After court win, Trump “voter fraud panel” renews data request to states


He’s back — and now he’s trying to make it more personal.

On Wednesday, Kris Kobach, a leader of President Donald Trump’s Election Integrity Commission, reissued his call to state officials to release detailed information on all registered voters.

The commission, which held its debut meeting last week, stirred controversy by asking election administrators to hand over voters’ full names, military and criminal records, party affiliation and partial Social Security numbers.

Lawsuits quickly piled up, with one filed by the Electronic Privacy Information Center stalling the panel’s efforts to secure the data.

But after a Monday court win, Kobach, the Kansas secretary of state and a candidate for governor, sent a new letter.

Andrew Harnik/AP

In the version sent to California Secretary of State Alex Padilla, a commission critic who refused to cooperate in the first round, Kobach took pains to make clear that voters’ data wouldn’t be at risk.

Kobach wrote to not only ask for the information again, but “to answer questions some states raised about the request’s scope and the commission’s intent regarding its use of the registration records,” according to a copy of the letter provided to Mic by Padilla’s office.

PACEI/Courtesy of Alex Padilla’s office

“Like you, I serve as the chief election official of my state. And like you, ensuring the privacy and security of any non-public voter information is a high priority,” Kobach wrote in a marked contrast to the more combative tones that marked earlier exchanges about the panel.

“I want to assure you that the commission will not publicly release any personally identifiable information regarding any individual voter or any group of voters from the voter registration records you submit,” he said.

Kobach promised that “the only information that will be made public are statistical conclusions drawn from the data,” other observations and communications between the commission and elections officials.

That promise raised eyebrows with observers suspicious of the panel and the motivations of Kobach, who was recently fined by a judge for misleading the court in a voting rights case involving the American Civil Liberties Union.

The Kansas Republican also said a secure portal has been arranged to transmit the information. When the work is done, he vowed on the letter’s second page, “the commission will dispose of the data as permitted by federal law.”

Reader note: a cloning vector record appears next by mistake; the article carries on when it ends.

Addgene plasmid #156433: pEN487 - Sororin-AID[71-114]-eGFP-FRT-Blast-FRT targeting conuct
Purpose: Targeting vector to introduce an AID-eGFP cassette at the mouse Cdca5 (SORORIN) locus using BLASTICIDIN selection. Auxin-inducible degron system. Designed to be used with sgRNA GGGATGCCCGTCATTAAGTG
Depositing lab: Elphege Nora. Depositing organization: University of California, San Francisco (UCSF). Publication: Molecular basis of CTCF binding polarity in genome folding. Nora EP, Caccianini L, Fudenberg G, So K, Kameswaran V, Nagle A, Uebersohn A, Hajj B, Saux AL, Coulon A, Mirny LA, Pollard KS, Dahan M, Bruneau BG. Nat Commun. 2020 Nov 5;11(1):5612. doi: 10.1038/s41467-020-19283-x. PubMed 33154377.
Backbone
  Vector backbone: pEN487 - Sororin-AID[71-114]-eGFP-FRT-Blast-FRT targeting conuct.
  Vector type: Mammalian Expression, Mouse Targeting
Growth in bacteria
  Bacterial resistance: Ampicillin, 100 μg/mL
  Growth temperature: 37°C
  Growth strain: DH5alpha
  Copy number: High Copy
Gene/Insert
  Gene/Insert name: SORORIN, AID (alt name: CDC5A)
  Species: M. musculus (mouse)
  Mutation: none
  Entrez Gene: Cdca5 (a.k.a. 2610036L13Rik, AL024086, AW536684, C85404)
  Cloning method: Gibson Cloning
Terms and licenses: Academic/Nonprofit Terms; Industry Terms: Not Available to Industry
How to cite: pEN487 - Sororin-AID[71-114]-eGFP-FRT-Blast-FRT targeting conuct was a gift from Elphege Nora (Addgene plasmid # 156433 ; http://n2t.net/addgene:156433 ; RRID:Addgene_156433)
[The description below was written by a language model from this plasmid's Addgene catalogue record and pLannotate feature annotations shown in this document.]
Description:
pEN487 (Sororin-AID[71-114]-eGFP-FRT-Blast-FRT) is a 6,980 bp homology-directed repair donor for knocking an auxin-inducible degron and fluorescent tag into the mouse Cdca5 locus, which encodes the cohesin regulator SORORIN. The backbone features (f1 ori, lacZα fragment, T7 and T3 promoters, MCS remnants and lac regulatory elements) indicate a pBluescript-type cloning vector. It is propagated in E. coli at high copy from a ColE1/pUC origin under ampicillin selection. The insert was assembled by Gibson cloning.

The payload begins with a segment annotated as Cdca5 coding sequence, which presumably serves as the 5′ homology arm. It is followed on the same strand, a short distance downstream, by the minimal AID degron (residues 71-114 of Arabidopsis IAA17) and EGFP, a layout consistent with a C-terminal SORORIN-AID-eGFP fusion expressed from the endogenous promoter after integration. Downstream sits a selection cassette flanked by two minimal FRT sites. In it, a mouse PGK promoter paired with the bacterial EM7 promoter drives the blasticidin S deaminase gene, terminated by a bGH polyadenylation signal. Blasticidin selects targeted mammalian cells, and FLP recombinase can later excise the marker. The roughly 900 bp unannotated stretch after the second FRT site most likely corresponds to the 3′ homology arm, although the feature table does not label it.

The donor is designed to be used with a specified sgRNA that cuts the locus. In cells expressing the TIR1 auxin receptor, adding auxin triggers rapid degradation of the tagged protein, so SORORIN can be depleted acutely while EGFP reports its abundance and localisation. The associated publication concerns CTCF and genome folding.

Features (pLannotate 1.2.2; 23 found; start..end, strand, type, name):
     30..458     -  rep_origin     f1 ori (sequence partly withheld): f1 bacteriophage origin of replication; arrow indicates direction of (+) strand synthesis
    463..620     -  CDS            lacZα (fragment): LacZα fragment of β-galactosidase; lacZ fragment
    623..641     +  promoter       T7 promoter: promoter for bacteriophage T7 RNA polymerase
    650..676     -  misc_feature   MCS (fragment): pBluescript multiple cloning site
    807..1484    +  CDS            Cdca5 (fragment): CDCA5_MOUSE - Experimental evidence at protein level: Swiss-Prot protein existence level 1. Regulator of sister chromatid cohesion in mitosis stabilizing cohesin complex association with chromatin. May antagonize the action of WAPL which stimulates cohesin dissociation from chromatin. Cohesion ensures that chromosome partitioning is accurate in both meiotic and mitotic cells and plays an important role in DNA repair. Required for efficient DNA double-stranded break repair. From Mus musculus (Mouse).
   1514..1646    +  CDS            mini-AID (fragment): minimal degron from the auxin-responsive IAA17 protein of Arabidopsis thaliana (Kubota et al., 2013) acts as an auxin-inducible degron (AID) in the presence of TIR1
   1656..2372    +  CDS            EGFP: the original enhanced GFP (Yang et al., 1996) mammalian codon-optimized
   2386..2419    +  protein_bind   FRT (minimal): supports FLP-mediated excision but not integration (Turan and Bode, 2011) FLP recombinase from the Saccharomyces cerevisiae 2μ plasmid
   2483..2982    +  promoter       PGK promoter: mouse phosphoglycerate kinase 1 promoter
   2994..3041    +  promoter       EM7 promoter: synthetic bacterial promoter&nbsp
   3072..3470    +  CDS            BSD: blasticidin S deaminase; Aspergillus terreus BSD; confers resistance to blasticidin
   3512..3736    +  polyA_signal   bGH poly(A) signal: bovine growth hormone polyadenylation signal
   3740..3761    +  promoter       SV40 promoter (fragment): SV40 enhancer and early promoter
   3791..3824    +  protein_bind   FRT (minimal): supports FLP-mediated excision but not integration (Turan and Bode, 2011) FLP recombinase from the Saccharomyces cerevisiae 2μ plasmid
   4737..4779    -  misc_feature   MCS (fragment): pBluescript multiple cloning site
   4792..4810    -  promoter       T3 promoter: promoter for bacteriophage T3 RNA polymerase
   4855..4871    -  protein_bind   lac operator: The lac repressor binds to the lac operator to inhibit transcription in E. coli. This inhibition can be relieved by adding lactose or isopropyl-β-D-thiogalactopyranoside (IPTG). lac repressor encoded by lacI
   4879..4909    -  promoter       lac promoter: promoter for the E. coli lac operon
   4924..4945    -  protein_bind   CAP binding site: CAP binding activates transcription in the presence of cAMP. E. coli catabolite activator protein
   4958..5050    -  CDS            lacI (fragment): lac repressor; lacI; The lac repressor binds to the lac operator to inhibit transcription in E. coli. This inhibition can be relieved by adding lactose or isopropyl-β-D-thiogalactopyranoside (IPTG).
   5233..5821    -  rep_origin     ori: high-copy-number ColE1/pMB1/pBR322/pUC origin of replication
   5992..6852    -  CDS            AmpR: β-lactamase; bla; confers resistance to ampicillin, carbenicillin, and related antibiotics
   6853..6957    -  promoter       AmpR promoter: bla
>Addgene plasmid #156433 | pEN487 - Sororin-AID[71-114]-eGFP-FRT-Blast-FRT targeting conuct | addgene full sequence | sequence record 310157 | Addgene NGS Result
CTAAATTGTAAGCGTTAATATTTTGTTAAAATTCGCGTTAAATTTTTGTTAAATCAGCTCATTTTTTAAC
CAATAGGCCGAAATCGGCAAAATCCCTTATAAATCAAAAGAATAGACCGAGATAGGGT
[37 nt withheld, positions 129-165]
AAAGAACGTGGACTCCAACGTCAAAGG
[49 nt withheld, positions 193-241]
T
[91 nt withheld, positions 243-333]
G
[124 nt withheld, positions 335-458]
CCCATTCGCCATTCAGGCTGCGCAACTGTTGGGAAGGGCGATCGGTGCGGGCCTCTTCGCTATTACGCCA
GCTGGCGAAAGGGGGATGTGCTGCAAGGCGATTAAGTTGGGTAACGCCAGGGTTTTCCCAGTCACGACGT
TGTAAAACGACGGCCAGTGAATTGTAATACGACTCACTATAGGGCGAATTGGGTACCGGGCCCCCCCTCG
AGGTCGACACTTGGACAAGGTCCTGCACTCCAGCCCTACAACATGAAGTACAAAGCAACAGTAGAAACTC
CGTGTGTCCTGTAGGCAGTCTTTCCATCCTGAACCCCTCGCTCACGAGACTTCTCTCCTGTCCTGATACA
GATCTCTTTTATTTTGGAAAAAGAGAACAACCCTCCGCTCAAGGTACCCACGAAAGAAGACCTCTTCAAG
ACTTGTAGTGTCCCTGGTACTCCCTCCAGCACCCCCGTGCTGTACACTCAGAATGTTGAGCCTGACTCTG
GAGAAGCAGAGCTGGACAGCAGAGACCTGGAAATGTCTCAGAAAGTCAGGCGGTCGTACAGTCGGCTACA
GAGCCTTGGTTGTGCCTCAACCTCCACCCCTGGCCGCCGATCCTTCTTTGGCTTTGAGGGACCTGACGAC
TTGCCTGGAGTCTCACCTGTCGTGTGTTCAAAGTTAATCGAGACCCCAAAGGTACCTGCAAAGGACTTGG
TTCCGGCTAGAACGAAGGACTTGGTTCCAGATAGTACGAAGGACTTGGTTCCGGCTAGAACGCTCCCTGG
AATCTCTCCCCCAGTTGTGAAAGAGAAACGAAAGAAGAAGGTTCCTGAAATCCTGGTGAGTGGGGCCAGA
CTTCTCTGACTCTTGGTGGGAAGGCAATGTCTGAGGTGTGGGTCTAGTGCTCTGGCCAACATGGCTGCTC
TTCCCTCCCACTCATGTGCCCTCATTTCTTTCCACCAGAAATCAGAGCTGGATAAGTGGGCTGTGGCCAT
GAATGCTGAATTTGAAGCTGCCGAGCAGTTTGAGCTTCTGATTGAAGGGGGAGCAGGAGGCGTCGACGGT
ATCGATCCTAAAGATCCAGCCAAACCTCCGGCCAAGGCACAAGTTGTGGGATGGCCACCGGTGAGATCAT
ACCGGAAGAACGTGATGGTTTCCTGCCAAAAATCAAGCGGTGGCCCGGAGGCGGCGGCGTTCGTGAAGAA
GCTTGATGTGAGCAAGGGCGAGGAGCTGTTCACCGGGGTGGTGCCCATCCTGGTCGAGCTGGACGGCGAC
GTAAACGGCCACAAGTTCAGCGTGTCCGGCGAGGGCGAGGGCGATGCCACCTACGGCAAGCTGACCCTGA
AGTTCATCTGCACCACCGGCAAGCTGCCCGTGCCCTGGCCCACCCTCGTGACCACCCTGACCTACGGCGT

Democrat Padilla’s response: Still. Not. Interested.

“Once again, the president’s sham election commission has requested California voters’ personal data. Once again, my response is no,” he said in an emailed statement.

Joe Raedle/Getty Images

“The commission’s new request does nothing to address the fundamental problems with the commission’s illegitimate origins, questionable mission or the preconceived and harmful views on voting rights that many of its commissioners have advanced,” Padilla said.

“Let me reassure voters: I will not provide this commission with Californians’ personal voter data. I will continue to do everything in my power to protect California citizens’ ability to exercise their rights to register and vote free of barriers and intimidation.”

Kentucky Secretary of State Alison Lundergan Grimes took to Twitter to tell Kobach to “kick rocks.”

In a separate, more formal statement, the Kentucky secretary said she’d “work with the commission on improving election administration across the country if that means making the ballot box more accessible to every eligible American,” but still had caveats.

The secretaries of state stand with other skeptical administrators who have said the law does not allow them to provide all the data the commission wants.

Critics of the panel say it’s a put-up job meant to bolster Trump’s unproven (and widely disputed) claim that millions of illegal votes were cast in the 2016 election and to push for tighter voting laws.

Panel supporters say that with dead people remaining on voter rolls for years and non-citizens registering in an age of close races, fraud is a threat to democracy.

July 26, 2017, 9:58 p.m.: This story has been updated.